Organizers have given the all-clear for the "Rock am Ring" music festival to continue after a lightning storm injured scores of visitors in western Germany. Meteorologists warn more bad weather could be on the way.

The annual rock festival got underway just after 9:30 p.m. local time (1930 UTC) on Saturday, more than seven hours later than scheduled.

The performances were put on hold earlier in the night after local authorities in the town of Mendig warned a powerful storm was approaching the area.

"We believe that a powerful storm could also pass over the festival grounds. Please protect yourselves and go to your vehicles or tents," the organizers said on their website.

A

severe storm on Friday night

injured "up to 82 people" according to Roger Lewentz, the interior minister of German Rhineland-Palatinate state.

"I don't expect Rock am Ring to take place on Sunday," he told the dpa news agency.

Earlier, police sources said that at least 15 people were in serious condition, and two of them had to be revived after lightning strikes and heavy rain destroyed a number of tents on the old Mendig airfield.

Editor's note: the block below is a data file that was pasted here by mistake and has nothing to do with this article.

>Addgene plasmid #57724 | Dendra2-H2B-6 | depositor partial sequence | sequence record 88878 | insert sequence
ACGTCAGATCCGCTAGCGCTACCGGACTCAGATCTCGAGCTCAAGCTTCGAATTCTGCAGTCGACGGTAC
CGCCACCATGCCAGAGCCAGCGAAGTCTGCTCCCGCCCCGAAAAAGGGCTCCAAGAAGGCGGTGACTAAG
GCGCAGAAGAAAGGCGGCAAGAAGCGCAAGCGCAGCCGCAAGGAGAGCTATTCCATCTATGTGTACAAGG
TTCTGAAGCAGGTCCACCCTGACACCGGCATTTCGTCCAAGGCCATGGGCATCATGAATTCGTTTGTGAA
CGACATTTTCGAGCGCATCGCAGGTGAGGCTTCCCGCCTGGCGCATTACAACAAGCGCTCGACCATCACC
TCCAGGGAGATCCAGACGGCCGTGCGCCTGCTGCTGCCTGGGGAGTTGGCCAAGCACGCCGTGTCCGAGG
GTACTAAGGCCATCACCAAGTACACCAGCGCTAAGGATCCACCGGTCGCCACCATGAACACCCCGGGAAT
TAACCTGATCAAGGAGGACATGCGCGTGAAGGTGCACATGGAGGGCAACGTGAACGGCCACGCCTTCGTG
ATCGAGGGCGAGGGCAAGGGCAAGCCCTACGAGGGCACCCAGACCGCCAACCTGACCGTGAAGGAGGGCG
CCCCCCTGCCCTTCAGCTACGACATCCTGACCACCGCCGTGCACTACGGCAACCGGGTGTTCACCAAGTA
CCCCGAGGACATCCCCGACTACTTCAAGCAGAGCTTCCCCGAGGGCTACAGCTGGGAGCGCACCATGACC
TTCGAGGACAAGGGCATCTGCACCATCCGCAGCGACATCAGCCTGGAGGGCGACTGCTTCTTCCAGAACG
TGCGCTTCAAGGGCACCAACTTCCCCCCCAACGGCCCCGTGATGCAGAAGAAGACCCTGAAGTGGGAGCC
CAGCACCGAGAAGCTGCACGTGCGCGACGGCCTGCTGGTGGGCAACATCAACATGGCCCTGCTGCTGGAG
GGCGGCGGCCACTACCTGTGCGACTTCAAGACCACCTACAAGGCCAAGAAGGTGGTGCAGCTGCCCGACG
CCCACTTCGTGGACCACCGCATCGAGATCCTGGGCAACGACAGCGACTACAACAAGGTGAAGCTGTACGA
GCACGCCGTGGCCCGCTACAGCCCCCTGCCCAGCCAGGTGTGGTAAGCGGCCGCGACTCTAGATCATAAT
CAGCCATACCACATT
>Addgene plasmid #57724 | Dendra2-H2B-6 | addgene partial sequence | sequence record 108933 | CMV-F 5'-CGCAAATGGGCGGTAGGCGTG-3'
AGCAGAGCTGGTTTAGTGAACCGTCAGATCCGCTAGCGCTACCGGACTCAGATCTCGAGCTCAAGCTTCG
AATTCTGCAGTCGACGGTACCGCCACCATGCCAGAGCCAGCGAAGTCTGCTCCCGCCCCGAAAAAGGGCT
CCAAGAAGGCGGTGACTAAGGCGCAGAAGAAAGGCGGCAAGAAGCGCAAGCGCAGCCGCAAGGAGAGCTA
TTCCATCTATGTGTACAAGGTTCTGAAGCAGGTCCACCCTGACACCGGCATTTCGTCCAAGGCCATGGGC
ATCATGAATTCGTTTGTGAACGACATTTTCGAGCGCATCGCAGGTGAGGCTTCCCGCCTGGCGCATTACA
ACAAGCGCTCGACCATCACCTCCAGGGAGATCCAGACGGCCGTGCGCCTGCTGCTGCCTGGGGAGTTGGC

The "Rock am Ring" festival is among the most popular in Germany, drawing about 90,000 visitors this year. Red Hot Chili Peppers and Black Sabbath were set to perform at the event.

'Catastrophic' weather in Germany

Organizers were posting hourly weather updates on Saturday and urging the visitors to seek shelter.

"It's not about causing panic but giving people the feeling that someone is looking after them," said head organizer Marek Lieberberg.

Lieberberg dismissed reports that organizers were too slow to warn the music fans about the Friday storm, blaming the injuries on the "catastrophic weather situation in Germany" instead.

This is not the first time that extreme weather conditions caused trouble at the popular music event. A lightning bolt injured 33 people during last year's festival.

Over the last two weeks, severe rain and storms have killed at least 18 people across Europe.